Citizens of Kyiv this month will have an opportunity to visit an exhibition that is composed of 200 pieces of the abstract art by 120 artists coming from all regions of Ukraine, including Crimea and the east. The halls of Central House of Artist will display artwork by accomplished authors: Oleksandr Dubovyk, Ivan Marchuk, Petro Lebedynets, Tiberii Silvashi, Oleksandr Zhyvotkov, Serhii Savchenko, as well as by others, including very young ones. The organizers say: “This year marks the 80th anniversary of the death of the great Kazimir Malevich, and the 100th anniversary of his famous Black Suprematic Square. The ‘Abstract Painting of Ukraine’ project provides an opportunity to get acquainted with the artists who work in different genres, ranging from abstract Expressionism to Suprematism.”
The exhibition is indeed very impressive in terms of breadth: of the hundreds of paintings a viewer chooses the ones that are closest to them, both aesthetically and ideologically, thus some of the artwork will inevitably go unnoticed, and others will be etched in their memory for a long time. Also, during personal exhibitions, viewers and collectors have the opportunity to grasp all the nuances of author’s creative vision, but huge group displays, such as this one, give them other advantages, namely in making up their own idea on the definitive features of Ukrainian non-figurative art. All the authors displayed are indeed the heirs of the great Malevich, who imposed an experimental look on the abstract artistic language; but only viewers and critics can judge how well the genes of the great predecessor were inherited by contemporary artists.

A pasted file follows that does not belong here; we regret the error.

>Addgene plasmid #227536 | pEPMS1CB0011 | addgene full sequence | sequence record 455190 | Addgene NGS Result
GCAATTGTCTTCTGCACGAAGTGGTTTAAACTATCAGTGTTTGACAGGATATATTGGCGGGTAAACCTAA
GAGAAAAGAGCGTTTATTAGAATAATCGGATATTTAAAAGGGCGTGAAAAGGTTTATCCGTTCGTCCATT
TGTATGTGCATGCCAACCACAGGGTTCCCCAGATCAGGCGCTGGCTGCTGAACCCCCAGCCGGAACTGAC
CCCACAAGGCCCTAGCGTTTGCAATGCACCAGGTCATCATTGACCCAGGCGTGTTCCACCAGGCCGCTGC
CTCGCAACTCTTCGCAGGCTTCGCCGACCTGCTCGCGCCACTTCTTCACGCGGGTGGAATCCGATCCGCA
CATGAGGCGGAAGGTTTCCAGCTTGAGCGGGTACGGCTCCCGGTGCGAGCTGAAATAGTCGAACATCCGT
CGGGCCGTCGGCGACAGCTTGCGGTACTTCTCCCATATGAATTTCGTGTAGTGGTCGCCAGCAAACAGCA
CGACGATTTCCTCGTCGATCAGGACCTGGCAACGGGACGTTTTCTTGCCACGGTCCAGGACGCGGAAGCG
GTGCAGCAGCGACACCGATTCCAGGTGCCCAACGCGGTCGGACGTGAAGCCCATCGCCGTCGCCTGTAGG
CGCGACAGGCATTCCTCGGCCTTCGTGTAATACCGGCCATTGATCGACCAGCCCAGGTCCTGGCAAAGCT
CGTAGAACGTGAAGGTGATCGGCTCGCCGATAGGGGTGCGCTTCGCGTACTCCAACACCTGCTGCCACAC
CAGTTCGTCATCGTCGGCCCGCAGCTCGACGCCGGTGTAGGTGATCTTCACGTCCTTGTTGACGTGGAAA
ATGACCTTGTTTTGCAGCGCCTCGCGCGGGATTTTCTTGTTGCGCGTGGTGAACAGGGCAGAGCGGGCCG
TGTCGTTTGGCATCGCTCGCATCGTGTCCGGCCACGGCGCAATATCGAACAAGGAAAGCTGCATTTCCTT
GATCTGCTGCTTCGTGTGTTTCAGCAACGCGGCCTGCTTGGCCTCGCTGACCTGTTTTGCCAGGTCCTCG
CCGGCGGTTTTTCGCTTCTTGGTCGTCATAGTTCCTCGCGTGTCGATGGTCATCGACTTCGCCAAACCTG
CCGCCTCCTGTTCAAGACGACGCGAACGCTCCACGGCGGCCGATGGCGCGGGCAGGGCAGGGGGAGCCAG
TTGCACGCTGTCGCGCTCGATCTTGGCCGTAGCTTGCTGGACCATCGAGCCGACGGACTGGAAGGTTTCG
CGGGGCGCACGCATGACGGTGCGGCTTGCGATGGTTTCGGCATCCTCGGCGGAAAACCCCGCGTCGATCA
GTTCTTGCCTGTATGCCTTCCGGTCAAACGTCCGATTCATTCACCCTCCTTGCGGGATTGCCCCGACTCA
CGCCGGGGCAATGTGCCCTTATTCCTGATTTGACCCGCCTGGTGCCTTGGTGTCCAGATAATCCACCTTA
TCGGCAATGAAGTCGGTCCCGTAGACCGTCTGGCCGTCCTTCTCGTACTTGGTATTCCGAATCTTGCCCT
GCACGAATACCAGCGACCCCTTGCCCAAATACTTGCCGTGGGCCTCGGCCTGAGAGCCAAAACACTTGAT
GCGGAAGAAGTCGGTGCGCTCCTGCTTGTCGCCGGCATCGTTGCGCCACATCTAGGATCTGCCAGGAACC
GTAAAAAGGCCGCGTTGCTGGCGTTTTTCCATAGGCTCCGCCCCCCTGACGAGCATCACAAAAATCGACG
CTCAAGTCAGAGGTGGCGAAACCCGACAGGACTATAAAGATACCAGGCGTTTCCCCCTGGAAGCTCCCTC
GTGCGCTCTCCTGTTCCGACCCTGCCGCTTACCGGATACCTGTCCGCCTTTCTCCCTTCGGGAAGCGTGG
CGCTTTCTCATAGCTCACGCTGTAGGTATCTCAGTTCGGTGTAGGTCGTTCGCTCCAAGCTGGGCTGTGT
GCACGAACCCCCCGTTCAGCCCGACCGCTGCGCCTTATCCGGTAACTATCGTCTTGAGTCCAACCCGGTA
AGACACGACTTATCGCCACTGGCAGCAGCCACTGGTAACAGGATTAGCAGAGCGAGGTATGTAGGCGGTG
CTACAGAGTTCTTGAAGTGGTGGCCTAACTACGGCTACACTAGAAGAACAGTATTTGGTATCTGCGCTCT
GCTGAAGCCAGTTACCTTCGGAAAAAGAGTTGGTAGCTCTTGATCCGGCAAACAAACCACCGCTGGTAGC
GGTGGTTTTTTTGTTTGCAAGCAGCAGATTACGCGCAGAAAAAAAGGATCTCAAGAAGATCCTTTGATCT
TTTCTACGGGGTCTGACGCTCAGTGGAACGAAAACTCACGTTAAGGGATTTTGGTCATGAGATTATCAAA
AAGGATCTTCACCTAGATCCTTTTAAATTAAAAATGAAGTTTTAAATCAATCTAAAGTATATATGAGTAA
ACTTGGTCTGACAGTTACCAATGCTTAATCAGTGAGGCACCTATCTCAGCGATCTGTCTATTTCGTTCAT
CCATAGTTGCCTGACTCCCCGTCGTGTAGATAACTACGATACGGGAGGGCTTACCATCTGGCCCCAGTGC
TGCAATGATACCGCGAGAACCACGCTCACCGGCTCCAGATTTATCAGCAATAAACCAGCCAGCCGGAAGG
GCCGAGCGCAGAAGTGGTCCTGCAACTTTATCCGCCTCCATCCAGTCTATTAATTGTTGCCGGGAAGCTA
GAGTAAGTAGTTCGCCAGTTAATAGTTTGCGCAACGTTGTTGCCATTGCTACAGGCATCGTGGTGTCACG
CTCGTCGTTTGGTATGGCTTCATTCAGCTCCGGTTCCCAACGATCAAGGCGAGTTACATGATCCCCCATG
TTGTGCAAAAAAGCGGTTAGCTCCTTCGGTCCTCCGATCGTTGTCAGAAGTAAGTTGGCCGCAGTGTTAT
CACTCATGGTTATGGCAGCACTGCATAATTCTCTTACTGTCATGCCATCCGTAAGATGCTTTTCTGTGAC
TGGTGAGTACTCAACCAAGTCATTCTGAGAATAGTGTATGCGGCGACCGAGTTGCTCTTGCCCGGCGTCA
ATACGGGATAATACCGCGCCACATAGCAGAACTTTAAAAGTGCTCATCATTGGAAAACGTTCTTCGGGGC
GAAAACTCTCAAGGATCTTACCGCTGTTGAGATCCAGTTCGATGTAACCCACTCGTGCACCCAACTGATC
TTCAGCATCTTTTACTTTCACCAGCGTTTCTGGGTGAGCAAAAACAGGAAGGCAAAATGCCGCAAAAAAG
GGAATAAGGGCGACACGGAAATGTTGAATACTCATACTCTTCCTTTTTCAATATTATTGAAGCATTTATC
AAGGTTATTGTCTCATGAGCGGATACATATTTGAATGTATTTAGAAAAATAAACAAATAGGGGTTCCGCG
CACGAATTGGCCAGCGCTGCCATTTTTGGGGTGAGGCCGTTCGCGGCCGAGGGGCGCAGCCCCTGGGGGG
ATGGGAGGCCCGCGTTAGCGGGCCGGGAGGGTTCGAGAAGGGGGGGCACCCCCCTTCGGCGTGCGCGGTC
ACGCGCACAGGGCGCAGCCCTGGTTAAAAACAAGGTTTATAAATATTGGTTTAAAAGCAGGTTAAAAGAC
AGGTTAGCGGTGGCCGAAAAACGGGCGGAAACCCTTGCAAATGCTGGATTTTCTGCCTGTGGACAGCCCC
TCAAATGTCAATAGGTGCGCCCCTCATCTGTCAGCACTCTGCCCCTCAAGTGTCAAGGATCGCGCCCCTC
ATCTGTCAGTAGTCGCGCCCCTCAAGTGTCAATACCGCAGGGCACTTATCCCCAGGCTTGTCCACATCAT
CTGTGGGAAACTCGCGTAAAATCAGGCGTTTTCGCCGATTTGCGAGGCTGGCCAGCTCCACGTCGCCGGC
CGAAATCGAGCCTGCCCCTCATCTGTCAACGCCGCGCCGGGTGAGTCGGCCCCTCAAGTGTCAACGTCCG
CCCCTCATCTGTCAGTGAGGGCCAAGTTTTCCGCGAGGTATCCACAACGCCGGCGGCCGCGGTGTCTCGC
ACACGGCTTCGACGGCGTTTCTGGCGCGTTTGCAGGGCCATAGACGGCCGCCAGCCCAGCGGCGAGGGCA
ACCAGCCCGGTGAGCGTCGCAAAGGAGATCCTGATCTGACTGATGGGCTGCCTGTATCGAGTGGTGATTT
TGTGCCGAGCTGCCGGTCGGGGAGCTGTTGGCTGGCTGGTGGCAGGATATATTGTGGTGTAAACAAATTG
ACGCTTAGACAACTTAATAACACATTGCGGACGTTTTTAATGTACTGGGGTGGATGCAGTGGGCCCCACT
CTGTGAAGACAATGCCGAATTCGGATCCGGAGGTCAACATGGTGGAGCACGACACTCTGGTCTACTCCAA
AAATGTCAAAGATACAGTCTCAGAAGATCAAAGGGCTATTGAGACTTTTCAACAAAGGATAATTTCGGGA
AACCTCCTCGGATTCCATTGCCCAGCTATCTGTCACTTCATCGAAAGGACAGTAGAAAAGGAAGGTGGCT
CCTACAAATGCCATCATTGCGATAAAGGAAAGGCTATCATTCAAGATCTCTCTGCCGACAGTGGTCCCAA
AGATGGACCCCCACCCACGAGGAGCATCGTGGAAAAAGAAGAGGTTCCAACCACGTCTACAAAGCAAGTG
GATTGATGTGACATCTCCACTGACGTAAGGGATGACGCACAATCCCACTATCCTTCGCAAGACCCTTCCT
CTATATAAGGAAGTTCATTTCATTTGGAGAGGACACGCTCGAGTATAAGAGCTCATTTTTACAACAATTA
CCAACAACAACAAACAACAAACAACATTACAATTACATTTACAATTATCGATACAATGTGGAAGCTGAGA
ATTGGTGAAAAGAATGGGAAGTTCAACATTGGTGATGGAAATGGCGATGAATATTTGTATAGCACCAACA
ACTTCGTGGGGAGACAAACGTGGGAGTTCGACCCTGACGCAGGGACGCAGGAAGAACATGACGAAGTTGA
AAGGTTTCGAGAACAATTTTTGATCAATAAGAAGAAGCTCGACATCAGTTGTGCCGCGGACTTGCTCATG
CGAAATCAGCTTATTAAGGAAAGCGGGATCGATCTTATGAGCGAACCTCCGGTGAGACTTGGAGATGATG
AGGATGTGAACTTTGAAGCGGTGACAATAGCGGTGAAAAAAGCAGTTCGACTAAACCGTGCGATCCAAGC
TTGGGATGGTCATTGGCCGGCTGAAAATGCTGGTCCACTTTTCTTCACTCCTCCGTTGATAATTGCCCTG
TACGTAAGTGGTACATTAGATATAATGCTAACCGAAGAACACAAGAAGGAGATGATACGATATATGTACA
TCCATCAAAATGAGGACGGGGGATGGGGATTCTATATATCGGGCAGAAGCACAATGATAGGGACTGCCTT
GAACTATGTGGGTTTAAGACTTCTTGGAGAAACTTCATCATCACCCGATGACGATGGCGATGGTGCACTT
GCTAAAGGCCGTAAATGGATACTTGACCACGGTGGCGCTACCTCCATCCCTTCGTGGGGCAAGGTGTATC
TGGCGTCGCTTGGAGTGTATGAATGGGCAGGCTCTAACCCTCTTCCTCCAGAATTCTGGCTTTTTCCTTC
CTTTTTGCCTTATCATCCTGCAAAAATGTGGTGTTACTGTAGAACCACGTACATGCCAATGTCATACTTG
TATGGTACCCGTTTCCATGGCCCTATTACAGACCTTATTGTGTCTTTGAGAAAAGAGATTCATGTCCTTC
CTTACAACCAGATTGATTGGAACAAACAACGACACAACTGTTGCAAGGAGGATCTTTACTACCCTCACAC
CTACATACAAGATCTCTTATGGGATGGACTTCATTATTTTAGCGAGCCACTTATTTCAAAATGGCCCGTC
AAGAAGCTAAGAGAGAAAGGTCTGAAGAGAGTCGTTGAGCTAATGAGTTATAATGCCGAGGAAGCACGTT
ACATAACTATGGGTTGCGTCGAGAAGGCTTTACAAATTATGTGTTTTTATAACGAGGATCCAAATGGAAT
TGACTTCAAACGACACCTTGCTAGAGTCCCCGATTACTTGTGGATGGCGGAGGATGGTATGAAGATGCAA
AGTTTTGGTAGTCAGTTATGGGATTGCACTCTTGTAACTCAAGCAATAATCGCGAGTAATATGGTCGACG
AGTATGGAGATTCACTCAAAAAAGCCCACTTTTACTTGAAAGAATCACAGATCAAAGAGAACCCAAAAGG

Of the paintings that attract attention immediately is Casino by Petro Lebedynets, as well as Uniting the Opposites. Red Stone by Petro Antyp. Those who are aware of these authors’ artistic development might naturally perceive those works in the serial context. The same is true for the white Cross by Volodymyr Tsiupko and Burned Mill triptych by Anatolii Furlet. The paintings from “Looking into Infinity” series by Ivan Marchuk stand somewhat apart from the other works, and imbue the feelings of utter hopelessness and tragedy – though, honestly, anxiety has become a familiar part of Ukrainian reality recently.
Volodymyr Lopariev in his Composition utilizes the method of the abstract thinking as a tool to modify and expand the space itself. In his work, the master united multidimensional potential of sculpture with bright expressiveness of the abstract painting, fusing them into a whole. However, the abstraction of changing the images and objects beyond recognition is not a common case. Thus, very specific and generalized images might be seen on the paintings by Oleksandr Dubovyk; figurativeness is present on Stairway to Heaven by Yurii Vakulenko – though the general resolution defines the artwork as the abstract one. Other paintings are very concise, embodying the Malevich’s idea of ingenious simplicity. Uncompromising and expressive are Breakfast by Mykyta Tsoi and black-and-white Frame by Natalia Korf-Ivaniuk. The connoisseurs of subtle color nuances will find a pleasant surprise in the “Feelings” series by Iryna Hodunova, as well as in Pink Composition by Olena Ryzhykh.
Certainly, such displays are very interesting as a measure of the abstract art development in Ukraine, though a surreptitious thought, that many of the artists featured might have shown not the strongest of their works, lingers in the back of the mind. In any case, to fully grasp someone’s artistic idea one needs individual approach: it is not uncommon to wander past a small canvas on a group exhibition only to find later that this was a work by an acknowledged maestro.
The exhibition is open daily (except Tuesday) through April 26, admission is free.